It was the largest marathon field in history. It was an historic weekend of running in the city that never sleeps. I enjoyed it all.
The Night Before. I saved my brother (or anyone else) the trouble of having to drive me to a bus at O-Dark-Hundred race morning. His wife drove me into Manhattan Saturday night to stay with my childhood pal Lolly, her hubby David, and daughter E. who live half a block west of Central Park. Their sweet daughter offered up her extra perfect bed (an excellent mattress) for me while she took to an air mattress camp out in the living room. I slept great and quietly. I expect Mrs. T did too back in Jersey.
Race morning. I woke at 400 but laid in bed until 530, dozing and meditating on all that I had done the weeks before in training and the night before to prepare. My clothes were on the chair. My other belongings were repacked in my backpack. I listened to the early Sunday morning sounds of the West side. I was relaxed.
I got up and took my time dressing. Body Glide is my friend. David was up reading the Times in the kitchen. I fixed a bagel with peanut butter, had some orange juice and ZipFizz. At 600 I was ready to go. The phone rang.
"Where are you??" asked Runner Susan with a nervous laugh. She was already at the Start area.
"I'm in Manhattan. I am leaving now. I'll be there soon," I said.
"Okay. It's quiet here. Very few people," was the report. Susan then gave me a rough idea of where she and Marta were hanging out.
David had offered to see me to the subway for which I was extremely grateful. He went way beyond that by escorting me all the way to the Staten Island ferry terminal. On the way from the terminal subway stop we walked right down Wall Street past the stock exchange. Such a cavernous and ominous street. Susan called for the second time wondering where I was.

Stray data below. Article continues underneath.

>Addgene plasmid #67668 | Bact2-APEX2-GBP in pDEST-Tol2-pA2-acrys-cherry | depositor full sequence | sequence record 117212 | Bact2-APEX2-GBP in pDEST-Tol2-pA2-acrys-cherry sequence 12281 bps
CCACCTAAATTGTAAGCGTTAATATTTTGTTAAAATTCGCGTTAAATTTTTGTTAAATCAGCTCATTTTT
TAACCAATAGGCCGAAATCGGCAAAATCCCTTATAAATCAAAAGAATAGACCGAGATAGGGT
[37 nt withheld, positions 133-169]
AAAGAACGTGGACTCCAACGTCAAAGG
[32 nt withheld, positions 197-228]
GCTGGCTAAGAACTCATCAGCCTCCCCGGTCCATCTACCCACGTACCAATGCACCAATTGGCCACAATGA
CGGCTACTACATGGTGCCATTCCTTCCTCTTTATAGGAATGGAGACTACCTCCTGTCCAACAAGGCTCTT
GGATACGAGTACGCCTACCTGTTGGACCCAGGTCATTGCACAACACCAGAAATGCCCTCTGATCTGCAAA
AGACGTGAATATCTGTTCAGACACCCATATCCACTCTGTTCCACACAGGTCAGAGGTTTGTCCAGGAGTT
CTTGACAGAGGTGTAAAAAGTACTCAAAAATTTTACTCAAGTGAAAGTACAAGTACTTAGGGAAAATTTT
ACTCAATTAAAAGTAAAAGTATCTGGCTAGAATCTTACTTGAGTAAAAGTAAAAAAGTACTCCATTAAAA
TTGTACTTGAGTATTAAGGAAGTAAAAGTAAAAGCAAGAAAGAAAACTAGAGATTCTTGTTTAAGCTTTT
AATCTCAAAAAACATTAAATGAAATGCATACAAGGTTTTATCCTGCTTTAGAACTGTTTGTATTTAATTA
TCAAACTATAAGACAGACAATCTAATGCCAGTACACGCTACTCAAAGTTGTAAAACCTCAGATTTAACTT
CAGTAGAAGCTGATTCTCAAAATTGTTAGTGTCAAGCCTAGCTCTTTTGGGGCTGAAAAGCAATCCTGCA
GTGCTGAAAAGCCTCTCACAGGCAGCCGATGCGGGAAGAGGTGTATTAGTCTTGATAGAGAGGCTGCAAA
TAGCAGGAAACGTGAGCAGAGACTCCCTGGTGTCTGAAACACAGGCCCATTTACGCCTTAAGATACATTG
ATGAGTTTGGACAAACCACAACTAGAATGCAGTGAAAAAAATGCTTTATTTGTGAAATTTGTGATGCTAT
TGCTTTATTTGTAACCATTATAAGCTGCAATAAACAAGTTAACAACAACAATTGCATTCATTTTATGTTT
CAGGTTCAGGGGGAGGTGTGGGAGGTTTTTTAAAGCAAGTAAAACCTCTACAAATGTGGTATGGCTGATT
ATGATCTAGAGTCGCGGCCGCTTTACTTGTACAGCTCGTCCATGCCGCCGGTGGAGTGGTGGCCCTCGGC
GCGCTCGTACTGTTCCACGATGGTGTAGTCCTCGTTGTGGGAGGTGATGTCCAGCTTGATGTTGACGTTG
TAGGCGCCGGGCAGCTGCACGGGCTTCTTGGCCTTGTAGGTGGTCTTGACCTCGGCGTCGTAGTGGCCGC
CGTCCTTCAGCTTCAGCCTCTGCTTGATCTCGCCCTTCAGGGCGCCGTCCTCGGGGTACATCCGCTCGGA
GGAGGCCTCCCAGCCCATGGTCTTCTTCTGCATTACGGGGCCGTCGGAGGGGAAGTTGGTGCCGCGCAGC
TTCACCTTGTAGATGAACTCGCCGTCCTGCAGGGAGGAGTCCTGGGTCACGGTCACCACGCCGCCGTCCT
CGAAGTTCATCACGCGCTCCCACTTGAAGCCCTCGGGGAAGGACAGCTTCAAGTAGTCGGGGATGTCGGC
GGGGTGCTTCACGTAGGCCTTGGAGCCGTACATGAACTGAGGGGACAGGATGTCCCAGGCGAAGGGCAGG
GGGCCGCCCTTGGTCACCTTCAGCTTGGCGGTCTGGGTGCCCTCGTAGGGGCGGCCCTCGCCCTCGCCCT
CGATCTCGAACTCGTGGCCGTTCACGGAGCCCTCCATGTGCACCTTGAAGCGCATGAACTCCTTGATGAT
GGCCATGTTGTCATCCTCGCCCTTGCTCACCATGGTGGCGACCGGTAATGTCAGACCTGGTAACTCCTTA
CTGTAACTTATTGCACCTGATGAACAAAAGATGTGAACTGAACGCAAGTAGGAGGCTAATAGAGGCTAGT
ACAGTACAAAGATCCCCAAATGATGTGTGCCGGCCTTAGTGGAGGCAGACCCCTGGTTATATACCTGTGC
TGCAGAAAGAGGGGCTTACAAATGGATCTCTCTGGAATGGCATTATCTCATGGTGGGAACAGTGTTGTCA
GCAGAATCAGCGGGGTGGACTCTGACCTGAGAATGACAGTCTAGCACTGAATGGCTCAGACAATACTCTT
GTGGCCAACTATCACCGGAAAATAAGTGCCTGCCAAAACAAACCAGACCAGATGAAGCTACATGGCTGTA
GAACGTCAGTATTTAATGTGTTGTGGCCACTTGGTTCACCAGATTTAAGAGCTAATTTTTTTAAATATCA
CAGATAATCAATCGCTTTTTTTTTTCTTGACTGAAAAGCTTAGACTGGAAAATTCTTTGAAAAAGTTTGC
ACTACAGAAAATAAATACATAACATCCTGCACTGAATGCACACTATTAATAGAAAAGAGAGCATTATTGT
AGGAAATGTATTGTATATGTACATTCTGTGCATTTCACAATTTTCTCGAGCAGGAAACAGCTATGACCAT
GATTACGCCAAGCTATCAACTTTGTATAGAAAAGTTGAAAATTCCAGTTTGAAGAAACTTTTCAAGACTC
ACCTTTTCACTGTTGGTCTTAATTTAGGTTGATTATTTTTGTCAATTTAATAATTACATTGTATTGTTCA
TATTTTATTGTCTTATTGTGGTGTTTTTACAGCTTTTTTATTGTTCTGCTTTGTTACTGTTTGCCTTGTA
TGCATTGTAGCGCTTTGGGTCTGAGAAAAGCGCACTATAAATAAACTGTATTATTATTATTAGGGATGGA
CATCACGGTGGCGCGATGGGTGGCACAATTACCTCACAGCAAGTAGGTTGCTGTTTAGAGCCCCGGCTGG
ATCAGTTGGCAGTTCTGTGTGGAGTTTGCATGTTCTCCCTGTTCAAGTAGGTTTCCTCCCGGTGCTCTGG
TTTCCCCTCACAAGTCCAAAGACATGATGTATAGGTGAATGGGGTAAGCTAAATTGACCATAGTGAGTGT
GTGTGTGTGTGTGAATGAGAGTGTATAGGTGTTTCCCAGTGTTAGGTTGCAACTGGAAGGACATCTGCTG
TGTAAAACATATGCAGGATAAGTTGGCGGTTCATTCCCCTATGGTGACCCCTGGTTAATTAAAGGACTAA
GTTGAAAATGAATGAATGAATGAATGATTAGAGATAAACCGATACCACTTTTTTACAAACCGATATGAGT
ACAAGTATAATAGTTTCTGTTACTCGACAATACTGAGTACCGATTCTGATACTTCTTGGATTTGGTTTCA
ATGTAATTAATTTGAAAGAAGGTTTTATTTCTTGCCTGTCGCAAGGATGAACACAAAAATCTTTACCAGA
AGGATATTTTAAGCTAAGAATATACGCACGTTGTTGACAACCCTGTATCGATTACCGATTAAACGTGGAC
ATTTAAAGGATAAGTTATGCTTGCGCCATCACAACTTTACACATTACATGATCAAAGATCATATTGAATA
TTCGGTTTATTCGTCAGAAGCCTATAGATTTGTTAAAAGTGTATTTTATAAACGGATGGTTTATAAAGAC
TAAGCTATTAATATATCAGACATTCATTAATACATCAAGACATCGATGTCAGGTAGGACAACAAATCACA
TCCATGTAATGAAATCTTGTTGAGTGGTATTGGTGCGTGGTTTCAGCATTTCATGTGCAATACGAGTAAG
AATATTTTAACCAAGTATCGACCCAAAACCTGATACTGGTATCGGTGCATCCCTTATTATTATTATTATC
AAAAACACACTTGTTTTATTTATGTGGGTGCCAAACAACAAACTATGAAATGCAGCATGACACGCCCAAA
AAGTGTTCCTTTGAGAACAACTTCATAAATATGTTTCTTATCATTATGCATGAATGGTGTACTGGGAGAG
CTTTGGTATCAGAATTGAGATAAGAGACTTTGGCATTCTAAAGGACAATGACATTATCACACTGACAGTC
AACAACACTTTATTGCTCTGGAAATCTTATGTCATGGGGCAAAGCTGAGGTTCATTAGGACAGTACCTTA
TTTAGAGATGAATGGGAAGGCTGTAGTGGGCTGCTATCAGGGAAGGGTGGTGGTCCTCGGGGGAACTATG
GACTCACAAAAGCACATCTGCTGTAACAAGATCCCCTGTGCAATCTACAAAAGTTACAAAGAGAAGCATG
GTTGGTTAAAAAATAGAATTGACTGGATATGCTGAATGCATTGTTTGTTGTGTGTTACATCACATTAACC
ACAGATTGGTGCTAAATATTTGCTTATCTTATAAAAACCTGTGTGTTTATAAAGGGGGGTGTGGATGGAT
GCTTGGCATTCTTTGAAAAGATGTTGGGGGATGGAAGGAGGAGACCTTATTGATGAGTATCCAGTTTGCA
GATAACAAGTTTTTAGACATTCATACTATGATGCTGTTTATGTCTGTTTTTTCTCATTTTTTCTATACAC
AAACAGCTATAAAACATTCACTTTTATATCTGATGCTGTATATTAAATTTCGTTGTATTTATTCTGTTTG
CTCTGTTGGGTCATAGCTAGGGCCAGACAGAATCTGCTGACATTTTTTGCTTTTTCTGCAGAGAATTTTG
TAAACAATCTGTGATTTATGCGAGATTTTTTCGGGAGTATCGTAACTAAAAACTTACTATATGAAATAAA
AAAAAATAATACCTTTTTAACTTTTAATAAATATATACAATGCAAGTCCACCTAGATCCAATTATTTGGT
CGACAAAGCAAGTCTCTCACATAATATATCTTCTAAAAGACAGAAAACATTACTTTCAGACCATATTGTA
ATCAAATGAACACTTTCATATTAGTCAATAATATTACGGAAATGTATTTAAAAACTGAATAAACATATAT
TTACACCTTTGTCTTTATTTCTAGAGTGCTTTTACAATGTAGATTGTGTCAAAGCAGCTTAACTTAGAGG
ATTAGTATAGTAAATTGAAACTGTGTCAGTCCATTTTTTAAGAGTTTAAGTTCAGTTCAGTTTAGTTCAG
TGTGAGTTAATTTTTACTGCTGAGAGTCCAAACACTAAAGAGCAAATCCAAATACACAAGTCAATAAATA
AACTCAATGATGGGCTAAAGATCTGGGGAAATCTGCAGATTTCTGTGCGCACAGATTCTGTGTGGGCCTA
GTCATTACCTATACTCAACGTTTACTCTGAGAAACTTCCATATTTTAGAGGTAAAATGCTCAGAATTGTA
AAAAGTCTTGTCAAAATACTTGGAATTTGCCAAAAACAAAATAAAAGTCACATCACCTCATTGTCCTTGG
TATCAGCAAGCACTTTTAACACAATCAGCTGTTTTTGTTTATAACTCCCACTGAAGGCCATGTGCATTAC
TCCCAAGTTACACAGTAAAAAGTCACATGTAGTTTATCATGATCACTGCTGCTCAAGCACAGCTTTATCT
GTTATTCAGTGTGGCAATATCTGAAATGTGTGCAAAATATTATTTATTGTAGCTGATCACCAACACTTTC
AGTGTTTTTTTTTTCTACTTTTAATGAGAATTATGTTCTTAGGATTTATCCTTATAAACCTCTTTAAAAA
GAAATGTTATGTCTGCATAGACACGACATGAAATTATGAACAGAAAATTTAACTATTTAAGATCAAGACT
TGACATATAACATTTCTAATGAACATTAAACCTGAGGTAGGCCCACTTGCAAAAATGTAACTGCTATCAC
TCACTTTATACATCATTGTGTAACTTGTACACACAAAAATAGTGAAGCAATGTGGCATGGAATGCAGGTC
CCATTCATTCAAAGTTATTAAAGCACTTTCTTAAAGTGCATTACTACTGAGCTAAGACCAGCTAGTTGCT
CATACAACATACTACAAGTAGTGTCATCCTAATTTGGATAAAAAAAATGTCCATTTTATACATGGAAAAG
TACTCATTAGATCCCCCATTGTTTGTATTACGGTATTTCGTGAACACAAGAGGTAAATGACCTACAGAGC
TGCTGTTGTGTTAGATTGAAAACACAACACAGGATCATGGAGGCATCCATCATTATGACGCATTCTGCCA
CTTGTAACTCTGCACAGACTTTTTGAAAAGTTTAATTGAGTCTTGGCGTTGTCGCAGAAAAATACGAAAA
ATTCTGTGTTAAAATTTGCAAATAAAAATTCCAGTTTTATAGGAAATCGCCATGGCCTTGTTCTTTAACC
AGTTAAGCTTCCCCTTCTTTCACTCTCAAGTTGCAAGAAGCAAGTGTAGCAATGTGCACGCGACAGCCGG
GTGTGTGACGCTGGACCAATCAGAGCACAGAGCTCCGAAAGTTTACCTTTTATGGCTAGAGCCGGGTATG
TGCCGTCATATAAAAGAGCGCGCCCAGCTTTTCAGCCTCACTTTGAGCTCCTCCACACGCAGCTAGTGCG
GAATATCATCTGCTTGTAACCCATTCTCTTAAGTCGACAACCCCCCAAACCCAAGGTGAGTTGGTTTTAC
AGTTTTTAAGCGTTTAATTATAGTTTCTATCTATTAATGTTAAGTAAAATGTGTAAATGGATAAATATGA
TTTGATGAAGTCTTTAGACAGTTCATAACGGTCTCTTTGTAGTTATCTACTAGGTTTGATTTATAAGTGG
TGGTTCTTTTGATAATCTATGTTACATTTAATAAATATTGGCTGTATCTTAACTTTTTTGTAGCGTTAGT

The Ferry Ride. At the terminal it was a runners' world. Half the field must have been trying to catch the 7:30 ferry. We queued up at one door only to have it close in front of us with a full boat. The big sign said to go to door 2 across the lobby for the next boat. That was a comical quick step migration by the remaining mass.
The doors opened and we were herded onto the next ferry. I made myself comfortable on the lower deck, put my feet up and chatted with a couple from Vancouver who had come east to run. Oh; and Runner Susan called again. I told her I was waiting for the ferry to pull out. She had a seven course runner's breakfast waiting for me if I would JUST GET THERE!
We pulled away at 745, passed the Statue of Liberty and made our way to the island. She called again as we landed. I was just a bus shuttle away. Well actually it was about eight buses away. There was another queue and wait.
The packing house. Once at Fort Wadsworth, it took another two phone calls to find each other. It was now 900 and we had another two hours to kill before we actually crossed the starting mats. Susan's pal Marta had gone off to her fast girl orange corral to hang out with Katie Smith a/k/a Holmes (little did she know).
I partook of several items on Susan's menu: PBJ, banana and raisins. Even though she'd been there three hours Susan had not yet located the UPS trucks for checking bags. With that in mind, we headed north. The sun was shining. It was a little breezy depending on which side of the buildings you were on. In the area of the UPS trucks, it felt like a day for the beach. Susan checked her bag then we went to my #66 truck.
I decided I had overdressed. I checked the sweatshirt, gloves and hat I anticipated wearing and kept my tearaway pants. We sat down on a grassy embankment right next to our corral area and, for the first time, relaxed. We had an hour or more to sit, visit and review our race strategy. A calm came over me and I felt very comfortable and confident that running with someone I had met just yesterday was going to be a very pleasant experience.
We called Mrs. T, Sister Amy, Susie and Jeanne. To the first two we coordinated our locations and meet-ups. To the latter, we left messages.
At 1008 back-lit bodies streamed across the Verrazano Bridge above us. The race was on. The cattle drive of runners started to move. Being in the very last corral was an intriguing situation. On the one hand I felt slighted by the notion that we were seeded there. I knew we would be faster than thousands of other runners. On the other, it was quite a novelty because it was not crowded when we got off. Nobody was chasing us down and blowing by us in the first mile. It was quiet; almost like a training run.